The EVE meta is an everchanging beast, and with the war in Delve and the rise of Fraternity, many have been voicing their complaints with the current fiasco surrounding blobbing. What’s more, these events have been showing the breaking points of some players willing to sit through hours of tidi and the limits of the servers themselves.
But what exactly is blobbing? Opinions differ, but generally blobbing is the practise of using large numbers to overwhelm an enemy and kill them. Its name is derived from the shape a large number of ships make when they fleet warp. It is often used in conjunction with the term F1 monkey and is generally seen as a long-skill low-risk way of winning fights, although this depends on who you ask. Due to this it is seen as a threat to the game and an overpowered tactic.
The word “blob” is one of the most widely misused terms in EVE and it’s one that few people agree on a definition of. To some, a fleet is only a blob if it has hundreds of ships in it. To others, a gang of 15 battleships hunting their lone frigate would be considered a blob. For the purposes of game mechanic discussion, a blob is really just a fleet that’s so large it causes normal fleet warfare to break or encounter problems that make it a lot less fun for those involved.Brendan Drain, Engadget
Strangling Content, Or Not?
But how is blobbing a problem you may ask. Well by flooding the field with ships in order to overpower your enemies, you are effectively strangling content. Blobbing draws the game away from focusing on cap management, range control, weapon application and many other things, and simplifies it down to following FC and clicking F1. This erosion of complex gameplay can be described as dumbing it down and stripping away all the enjoyment gotten from outsmarting and outperforming your enemy. What’s worse is that when you consistently blob it forces others to follow suit. This repeats until blobbing becomes the dominant way to fight. Good luck finding small gang or solo PvP after blobbing becomes the standard.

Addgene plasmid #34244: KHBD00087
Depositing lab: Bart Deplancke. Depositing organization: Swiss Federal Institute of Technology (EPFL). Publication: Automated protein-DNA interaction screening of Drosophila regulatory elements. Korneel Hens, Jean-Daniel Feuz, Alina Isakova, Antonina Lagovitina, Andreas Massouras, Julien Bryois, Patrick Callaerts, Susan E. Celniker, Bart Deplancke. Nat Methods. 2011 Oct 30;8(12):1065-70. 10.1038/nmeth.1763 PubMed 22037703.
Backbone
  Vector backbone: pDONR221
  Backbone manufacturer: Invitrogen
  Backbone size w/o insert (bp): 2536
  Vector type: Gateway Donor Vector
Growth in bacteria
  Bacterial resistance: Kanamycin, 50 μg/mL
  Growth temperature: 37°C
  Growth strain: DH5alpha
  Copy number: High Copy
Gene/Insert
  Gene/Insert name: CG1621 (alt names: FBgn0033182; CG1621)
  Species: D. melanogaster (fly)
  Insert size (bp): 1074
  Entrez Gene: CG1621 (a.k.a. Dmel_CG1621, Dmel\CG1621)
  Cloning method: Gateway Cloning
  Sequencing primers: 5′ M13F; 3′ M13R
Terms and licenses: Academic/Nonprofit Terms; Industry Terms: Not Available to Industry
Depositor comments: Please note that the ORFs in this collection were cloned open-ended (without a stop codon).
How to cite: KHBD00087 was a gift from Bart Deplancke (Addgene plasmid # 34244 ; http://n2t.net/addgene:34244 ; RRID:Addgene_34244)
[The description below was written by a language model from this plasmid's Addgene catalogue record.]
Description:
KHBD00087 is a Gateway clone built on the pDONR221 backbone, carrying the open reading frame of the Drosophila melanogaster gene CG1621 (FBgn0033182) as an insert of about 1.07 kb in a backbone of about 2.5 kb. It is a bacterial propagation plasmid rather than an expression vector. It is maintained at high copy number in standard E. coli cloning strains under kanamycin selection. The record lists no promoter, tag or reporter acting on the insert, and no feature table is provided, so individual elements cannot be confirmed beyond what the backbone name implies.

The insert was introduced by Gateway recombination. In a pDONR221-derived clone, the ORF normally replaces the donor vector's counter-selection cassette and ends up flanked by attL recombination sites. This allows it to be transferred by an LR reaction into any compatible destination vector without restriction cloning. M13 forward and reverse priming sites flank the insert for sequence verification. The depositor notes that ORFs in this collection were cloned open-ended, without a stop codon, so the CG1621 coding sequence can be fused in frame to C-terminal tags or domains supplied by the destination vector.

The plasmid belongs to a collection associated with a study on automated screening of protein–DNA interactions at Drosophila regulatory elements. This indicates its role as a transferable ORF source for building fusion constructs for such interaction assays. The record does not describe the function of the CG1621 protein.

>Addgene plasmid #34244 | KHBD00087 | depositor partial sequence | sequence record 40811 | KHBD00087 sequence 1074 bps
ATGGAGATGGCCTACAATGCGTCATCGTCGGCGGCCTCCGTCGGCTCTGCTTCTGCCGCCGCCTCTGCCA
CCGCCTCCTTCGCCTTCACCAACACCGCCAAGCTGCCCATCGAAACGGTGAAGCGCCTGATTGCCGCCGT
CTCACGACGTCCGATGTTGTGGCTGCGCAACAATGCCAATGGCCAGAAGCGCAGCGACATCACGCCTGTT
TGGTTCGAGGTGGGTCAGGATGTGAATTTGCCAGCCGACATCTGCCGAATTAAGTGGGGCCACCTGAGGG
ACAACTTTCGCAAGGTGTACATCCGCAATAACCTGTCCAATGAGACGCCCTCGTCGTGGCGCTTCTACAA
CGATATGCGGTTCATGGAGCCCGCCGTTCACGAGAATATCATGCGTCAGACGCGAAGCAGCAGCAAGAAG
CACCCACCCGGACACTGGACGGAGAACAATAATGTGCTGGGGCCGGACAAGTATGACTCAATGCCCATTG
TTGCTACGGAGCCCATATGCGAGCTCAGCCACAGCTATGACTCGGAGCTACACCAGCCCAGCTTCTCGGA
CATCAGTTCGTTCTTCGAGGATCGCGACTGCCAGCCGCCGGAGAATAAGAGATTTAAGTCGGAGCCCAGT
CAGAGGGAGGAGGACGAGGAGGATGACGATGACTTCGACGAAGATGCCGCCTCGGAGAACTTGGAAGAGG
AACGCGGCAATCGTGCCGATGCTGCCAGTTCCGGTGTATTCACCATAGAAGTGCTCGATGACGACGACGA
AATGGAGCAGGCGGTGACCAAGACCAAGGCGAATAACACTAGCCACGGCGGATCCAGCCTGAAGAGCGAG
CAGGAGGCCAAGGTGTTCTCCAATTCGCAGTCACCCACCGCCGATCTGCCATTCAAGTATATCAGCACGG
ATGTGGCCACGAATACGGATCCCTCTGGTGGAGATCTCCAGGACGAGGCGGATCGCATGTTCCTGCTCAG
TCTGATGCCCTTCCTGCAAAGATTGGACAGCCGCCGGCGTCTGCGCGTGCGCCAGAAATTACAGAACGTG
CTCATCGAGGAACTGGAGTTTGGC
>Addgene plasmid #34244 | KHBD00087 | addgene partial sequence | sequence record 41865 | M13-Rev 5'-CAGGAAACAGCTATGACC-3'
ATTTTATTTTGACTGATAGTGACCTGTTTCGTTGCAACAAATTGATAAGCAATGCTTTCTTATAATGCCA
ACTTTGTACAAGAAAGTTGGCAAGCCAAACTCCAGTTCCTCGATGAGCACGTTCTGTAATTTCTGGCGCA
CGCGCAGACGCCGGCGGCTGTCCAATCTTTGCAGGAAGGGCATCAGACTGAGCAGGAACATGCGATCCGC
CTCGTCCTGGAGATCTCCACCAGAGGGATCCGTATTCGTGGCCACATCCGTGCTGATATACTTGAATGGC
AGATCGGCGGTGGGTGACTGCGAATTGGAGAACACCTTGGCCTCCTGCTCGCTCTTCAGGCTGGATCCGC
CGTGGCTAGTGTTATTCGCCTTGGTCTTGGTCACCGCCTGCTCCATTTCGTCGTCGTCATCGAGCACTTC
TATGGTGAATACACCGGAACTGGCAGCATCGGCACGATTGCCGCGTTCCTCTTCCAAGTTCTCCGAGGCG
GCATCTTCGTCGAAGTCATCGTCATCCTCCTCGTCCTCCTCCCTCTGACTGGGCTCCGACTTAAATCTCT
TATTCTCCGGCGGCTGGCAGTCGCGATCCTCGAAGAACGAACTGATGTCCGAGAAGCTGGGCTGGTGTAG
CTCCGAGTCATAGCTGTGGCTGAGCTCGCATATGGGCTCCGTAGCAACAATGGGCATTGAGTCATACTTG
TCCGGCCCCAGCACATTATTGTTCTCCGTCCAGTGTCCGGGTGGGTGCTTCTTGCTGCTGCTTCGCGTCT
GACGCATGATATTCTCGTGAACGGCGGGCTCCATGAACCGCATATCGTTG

It might seem strange, but blobbing can also be a positive addition. It is an easy way to introduce newbies to EVE without putting excessive pressure on them to perform. Sometimes the stress of failure can reduce new players’ enjoyment of EVE and also can stop seasoned players from utilising newbies on fleets, as they see them as liabilities. When in a large fleet, however, everyone contributes a little so a newbie can pitch in without the skill levels that a smaller operation might require.
Blobbing also serves as an important counter to expensive ships, as some blingy ships need many people to effectively take them down. Say someone brings a bling-fit Raven into a ratting system. You will most likely have no proper counter to that in your ship hanger, however if you band together (blob-up) in smaller ships you can eliminate the threat.
Blobbing Has A Place
It is then obvious that blobbing has a place in EVE, and whether you like it or not it is here to stay. Blobbing will cause others to follow suit as it is easiest to fight fire with fire, so to speak. One of the best counters to a fleet larger then one’s own, however, is outmaneuvering and outsmarting your opponent. Skill still remains the biggest factor of success, and there are many instances where a large blob is simply outmatched by a smaller more experienced an agile fleet. This is an example where FC skill is much more effective than how many ships you have. Some alliances simply don’t take the risk to invest in good FCs and this can be hard when hours of time and effort are on the line. If you can, try and give FCs a bit more room to move and experiment, slowly over time you might see fleets gradually getting smaller in size and focus on honing their skills.